I just got off a conference call about the DISCLOSE Act, the legislative response to the Supreme Court’s Citizens United ruling, with lead sponsor Rep. Chris Van Hollen, Democracy 21′s Fred Wertheimer and Meredith McGehee from the Campaign Legal Center. The DISCLOSE Act, which could get a vote in the House next week, has generated some controversy of late because of an exemption, mainly for the benefit of the NRA, from some disclosure requirements. And supporters on this call were unabashed, bluntly stating that the legislation could not pass the House without the exemption. Wertheimer even went so far to say that “The NRA has veto power in the House of Representatives.”

We did get some more details on the nature of the exemption, which is somewhat smaller than I at first envisioned. Mainly it’s about donor disclosure. The qualifying organizations, those which have large numbers of citizen donors and get less than 15% of their funds from corporations, would still have to identify specific campaign spending, as well as “stand by their ad.” When I asked Rep. Van Hollen if Wayne LaPierre would have to appear at the end of every NRA communication and say “I’m Wayne LaPierre of the National Rifle Association and I approve this message,” he said “Yes.” What the NRA and other qualifying organizations – the AARP and the Humane Society, possibly others – would not have to do is state publicly who their donors are.

Van Hollen justified the exemption this way: he said that Rep. Heath Shuler originally offered an amendment which would have carved out all c(4) organizations. These are usually the form that shell groups run by corporate entities (“Americans for America”) take when running ads. “We worked with our members to limit dramatically the scope of that amendment,” Van Hollen said. He added that groups like the NRA aren’t trying to fool the voter about who they are – indeed, they brag about it. Van Hollen said that ultimately, the exempted groups would still be more constrained than they would be without the bill, because they cannot spend corporate money they get on campaign communications (though money is fungible), and not violate the limits for exemption qualification.

Basically, Democratic members “expressed serious concerns” and exemptions had to be given, in the view of supporters. McGehee said it was “done for the vote count and to pass it in the House,” and that the good outweighs the bad. That’s when Wertheimer made his statement, that we shouldn’t scrap the bill just because “the NRA has veto power in the House of Representatives.” It’s not like this wasn’t known already, but to hear it in such stark terms was a bit jarring.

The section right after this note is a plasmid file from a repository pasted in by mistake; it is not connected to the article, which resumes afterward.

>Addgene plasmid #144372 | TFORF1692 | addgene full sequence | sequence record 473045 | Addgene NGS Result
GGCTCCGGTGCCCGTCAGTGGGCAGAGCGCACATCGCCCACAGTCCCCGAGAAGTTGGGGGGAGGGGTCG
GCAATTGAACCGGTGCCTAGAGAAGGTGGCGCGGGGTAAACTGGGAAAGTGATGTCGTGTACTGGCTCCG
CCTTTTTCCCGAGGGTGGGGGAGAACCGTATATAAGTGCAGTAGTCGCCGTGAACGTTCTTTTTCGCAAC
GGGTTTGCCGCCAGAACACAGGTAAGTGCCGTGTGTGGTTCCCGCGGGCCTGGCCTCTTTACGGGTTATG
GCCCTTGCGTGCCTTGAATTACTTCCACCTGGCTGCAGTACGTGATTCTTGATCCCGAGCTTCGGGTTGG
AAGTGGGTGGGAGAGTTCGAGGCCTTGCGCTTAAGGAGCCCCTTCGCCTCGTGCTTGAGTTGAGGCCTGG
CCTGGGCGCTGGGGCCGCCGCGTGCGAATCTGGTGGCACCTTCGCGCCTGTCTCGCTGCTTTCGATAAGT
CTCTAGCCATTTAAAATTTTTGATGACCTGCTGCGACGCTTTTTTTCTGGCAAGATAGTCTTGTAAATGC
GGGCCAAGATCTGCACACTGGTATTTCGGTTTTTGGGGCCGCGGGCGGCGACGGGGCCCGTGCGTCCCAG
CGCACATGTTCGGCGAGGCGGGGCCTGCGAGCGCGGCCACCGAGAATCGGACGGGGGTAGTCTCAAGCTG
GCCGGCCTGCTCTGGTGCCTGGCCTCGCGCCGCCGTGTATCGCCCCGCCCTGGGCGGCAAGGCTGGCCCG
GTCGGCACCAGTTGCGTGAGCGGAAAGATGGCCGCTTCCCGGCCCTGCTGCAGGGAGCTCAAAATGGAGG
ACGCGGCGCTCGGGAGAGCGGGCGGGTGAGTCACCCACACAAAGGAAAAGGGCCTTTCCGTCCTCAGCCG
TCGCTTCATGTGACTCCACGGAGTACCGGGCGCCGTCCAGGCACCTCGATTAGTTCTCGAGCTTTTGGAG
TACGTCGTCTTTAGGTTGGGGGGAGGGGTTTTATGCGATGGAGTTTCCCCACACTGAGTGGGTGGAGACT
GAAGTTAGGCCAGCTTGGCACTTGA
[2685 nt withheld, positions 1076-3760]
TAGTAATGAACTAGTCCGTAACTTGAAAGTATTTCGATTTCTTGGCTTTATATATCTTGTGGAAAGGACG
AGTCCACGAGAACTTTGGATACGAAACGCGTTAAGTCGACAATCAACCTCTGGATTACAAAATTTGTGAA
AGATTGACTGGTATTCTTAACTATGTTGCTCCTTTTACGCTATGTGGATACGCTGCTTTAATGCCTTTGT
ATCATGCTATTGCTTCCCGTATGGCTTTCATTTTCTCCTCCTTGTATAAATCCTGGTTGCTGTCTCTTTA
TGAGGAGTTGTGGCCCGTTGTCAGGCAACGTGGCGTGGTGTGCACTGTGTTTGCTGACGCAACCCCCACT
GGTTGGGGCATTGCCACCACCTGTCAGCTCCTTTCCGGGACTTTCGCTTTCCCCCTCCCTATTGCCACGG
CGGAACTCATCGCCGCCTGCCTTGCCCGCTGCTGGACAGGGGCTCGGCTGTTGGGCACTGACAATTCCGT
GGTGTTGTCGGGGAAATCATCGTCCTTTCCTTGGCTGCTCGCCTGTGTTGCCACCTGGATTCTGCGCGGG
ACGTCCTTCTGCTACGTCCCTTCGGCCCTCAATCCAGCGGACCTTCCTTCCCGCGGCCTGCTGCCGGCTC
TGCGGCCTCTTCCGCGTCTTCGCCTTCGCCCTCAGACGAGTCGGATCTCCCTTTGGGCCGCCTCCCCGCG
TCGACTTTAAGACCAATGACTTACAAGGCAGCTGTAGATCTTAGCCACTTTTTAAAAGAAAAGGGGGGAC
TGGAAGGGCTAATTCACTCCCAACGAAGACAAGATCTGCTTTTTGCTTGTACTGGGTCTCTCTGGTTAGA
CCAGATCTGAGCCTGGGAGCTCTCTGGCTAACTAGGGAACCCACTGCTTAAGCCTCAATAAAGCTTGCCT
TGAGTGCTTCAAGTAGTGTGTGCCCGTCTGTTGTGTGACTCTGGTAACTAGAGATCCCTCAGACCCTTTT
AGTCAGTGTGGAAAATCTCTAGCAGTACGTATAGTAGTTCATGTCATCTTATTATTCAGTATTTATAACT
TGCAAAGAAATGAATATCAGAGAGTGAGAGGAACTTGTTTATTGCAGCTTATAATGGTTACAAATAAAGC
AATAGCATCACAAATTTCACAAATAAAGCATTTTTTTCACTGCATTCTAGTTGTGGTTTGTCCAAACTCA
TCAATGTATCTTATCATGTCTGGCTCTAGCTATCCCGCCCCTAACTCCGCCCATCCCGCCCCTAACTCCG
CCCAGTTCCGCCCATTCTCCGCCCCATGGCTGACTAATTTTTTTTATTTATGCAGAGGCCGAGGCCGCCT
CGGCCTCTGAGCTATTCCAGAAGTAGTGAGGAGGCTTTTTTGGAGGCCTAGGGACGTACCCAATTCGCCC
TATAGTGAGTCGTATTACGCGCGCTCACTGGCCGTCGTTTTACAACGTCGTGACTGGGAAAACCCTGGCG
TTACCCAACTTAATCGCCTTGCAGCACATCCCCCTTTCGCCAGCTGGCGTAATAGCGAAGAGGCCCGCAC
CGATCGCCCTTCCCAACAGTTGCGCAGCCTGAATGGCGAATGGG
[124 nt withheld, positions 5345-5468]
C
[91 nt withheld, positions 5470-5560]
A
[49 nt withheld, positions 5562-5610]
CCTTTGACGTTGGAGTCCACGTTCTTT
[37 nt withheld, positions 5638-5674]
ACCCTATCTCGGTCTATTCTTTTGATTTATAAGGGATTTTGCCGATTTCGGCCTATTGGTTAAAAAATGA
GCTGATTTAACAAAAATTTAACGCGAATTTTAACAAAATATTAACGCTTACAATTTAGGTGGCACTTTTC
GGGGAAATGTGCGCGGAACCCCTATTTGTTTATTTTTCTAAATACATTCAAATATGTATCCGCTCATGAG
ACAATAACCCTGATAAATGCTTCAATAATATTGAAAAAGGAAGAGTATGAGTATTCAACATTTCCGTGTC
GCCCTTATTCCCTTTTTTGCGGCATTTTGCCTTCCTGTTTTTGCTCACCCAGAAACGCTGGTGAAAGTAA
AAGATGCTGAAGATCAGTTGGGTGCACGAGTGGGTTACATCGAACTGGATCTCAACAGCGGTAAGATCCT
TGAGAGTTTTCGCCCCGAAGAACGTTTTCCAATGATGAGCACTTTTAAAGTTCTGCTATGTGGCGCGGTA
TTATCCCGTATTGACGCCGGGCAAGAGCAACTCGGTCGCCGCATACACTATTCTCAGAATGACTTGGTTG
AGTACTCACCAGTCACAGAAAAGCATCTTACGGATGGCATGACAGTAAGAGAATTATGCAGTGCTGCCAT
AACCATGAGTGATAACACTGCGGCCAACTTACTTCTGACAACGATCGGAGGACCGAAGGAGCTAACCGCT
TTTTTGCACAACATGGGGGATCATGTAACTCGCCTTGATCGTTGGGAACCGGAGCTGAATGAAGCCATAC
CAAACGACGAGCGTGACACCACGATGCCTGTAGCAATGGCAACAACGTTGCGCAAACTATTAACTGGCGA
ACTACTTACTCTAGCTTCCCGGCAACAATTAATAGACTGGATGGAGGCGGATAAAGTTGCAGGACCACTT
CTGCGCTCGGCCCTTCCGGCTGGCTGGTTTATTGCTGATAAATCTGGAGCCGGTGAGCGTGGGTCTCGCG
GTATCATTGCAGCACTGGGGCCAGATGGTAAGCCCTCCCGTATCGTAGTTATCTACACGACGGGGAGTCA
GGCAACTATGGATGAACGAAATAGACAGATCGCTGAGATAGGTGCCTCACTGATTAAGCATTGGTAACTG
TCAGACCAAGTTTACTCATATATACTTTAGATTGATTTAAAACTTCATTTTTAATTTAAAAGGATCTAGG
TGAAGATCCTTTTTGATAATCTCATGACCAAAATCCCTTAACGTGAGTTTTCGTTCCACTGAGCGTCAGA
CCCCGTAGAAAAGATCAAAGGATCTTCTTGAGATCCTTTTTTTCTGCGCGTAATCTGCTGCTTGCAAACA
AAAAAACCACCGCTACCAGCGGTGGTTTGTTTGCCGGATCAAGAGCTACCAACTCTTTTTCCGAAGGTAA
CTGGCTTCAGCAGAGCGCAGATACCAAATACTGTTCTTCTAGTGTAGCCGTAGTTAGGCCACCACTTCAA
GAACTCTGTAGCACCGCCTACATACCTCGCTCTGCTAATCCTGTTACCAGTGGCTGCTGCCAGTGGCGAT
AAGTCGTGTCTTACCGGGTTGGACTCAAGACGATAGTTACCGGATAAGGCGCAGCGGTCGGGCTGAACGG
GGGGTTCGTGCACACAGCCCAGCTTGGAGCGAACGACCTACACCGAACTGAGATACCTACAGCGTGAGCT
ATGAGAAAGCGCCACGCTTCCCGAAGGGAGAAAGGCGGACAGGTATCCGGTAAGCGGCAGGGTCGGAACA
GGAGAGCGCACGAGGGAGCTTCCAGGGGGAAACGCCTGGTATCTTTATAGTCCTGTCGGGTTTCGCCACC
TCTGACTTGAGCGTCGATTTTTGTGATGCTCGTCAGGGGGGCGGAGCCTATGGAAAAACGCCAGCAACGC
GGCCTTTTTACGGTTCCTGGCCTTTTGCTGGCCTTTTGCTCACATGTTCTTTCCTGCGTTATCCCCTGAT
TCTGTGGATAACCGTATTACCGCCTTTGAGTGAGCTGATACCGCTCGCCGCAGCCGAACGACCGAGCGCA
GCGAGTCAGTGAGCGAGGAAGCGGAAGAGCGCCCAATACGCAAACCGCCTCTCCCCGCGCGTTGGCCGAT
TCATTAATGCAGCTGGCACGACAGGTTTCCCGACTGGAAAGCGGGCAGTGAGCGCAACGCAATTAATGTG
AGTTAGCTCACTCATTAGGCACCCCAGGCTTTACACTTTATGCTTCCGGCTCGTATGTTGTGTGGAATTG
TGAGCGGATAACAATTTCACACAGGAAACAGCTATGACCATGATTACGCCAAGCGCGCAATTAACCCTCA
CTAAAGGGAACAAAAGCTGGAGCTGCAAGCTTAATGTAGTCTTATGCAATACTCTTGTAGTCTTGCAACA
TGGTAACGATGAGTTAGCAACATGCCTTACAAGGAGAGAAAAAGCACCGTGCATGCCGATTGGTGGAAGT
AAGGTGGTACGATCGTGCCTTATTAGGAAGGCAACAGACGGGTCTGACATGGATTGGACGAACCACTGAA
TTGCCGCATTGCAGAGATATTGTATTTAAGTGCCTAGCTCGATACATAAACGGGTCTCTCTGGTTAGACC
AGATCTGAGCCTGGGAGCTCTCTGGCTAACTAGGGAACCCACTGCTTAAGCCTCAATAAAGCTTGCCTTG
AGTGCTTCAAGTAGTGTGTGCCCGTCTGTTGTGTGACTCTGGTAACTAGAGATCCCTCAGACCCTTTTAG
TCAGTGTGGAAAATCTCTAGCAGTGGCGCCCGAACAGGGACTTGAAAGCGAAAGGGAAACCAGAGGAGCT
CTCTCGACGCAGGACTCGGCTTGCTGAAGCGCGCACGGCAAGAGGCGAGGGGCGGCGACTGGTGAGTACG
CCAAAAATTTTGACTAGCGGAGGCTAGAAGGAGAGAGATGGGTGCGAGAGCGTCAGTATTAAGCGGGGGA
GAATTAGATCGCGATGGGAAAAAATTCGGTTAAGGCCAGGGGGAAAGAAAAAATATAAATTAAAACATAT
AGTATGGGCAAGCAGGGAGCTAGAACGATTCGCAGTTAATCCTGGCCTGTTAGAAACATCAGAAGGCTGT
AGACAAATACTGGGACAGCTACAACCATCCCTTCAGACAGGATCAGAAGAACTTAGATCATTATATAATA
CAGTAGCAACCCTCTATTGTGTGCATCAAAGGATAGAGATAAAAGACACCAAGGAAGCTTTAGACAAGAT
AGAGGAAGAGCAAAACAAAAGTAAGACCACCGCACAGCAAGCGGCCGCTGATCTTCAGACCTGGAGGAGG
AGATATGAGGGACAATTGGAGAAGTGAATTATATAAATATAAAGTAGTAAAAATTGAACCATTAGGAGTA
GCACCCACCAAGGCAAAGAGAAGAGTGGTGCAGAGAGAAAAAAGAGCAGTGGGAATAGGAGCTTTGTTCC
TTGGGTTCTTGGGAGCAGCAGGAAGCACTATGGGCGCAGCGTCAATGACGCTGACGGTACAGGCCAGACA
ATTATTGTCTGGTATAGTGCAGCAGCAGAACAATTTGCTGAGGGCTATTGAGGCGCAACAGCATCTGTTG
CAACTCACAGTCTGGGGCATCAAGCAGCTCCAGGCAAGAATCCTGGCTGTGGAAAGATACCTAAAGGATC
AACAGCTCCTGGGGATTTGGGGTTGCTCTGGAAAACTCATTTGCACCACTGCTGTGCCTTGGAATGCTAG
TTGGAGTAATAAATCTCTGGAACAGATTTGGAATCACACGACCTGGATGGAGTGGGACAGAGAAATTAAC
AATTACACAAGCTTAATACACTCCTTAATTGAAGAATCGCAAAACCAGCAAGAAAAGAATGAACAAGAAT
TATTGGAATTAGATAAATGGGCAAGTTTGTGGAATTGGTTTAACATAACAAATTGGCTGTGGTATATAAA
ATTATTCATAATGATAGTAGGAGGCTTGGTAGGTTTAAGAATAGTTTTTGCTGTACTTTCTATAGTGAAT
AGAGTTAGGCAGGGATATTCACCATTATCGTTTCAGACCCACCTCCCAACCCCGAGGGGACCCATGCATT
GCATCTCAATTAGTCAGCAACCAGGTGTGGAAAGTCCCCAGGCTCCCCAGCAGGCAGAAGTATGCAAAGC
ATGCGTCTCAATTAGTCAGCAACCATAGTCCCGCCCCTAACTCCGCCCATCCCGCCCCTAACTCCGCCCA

I asked Wertheimer if the bill can pass the Senate with the exemption intact. Dianne Feinstein, a gun control advocate, came out and blasted the NRA deal today, and if she vowed to vote against the bill passage would become difficult. “We won’t know that until the bill gets over to the Senate,” Wertheimer said, in response to whether it can pass. “The challenge will be to get at least one GOP Senator… I would say that one of the Citizens United provisions ruled unconstitutional by the Supreme Court was written by Sen. Snowe, and that Sens. Snowe and Collins have been consistent supporters on campaign finance reform.” That didn’t totally answer the question of how to deal with a potential revolt from Feinstein and other gun control advocates.

Clearly the White House is on board, with Communications Director Dan Pfeiffer blogging about the support from good government groups like Democracy 21 and others. Wertheimer has been heavily involved in the crafting of the bill, so I don’t know if it means anything that he supports it, but it certainly shows you where the White House is on the subject.

Liberals in the House are similarly outraged by the exemption – conservatives are too, but they’d be outraged by a Democrat calling the sky blue. Mike Quigley (D-IL) has vowed to vote against any bill with the exemption, and Carolyn McCarthy (D-NY), a serious gun control advocate, may join him.

Van Hollen dismissed the charge being made that exempting the NRA and a couple other large groups could be found unconstitutional. He said that the Citizens United decisions “left Congress with lots of flexibility,” and he believed that the Court would accept different disclosure requirements. As to why unions, which also have large numbers of members and don’t take a lot of corporate money, weren’t exempted, Wertheimer said that the goal has been to claim a very narrow exemption. I guess unions don’t have veto power in the House of Representatives.

On a brighter note, Van Hollen did say that the bill would not cover the Internet or websites, as has been feared, and that changes have been made “to make that absolutely clear.” There’s talk of an amendment to extend the “stand by your ad” provision to Internet communications (imagine a 10-word Google ad with a disclaimer), but Van Hollen said that he would not support such a provision.

The bill would have to pass both houses of Congress and be signed by the President before the August recess to have an impact on the midterm elections.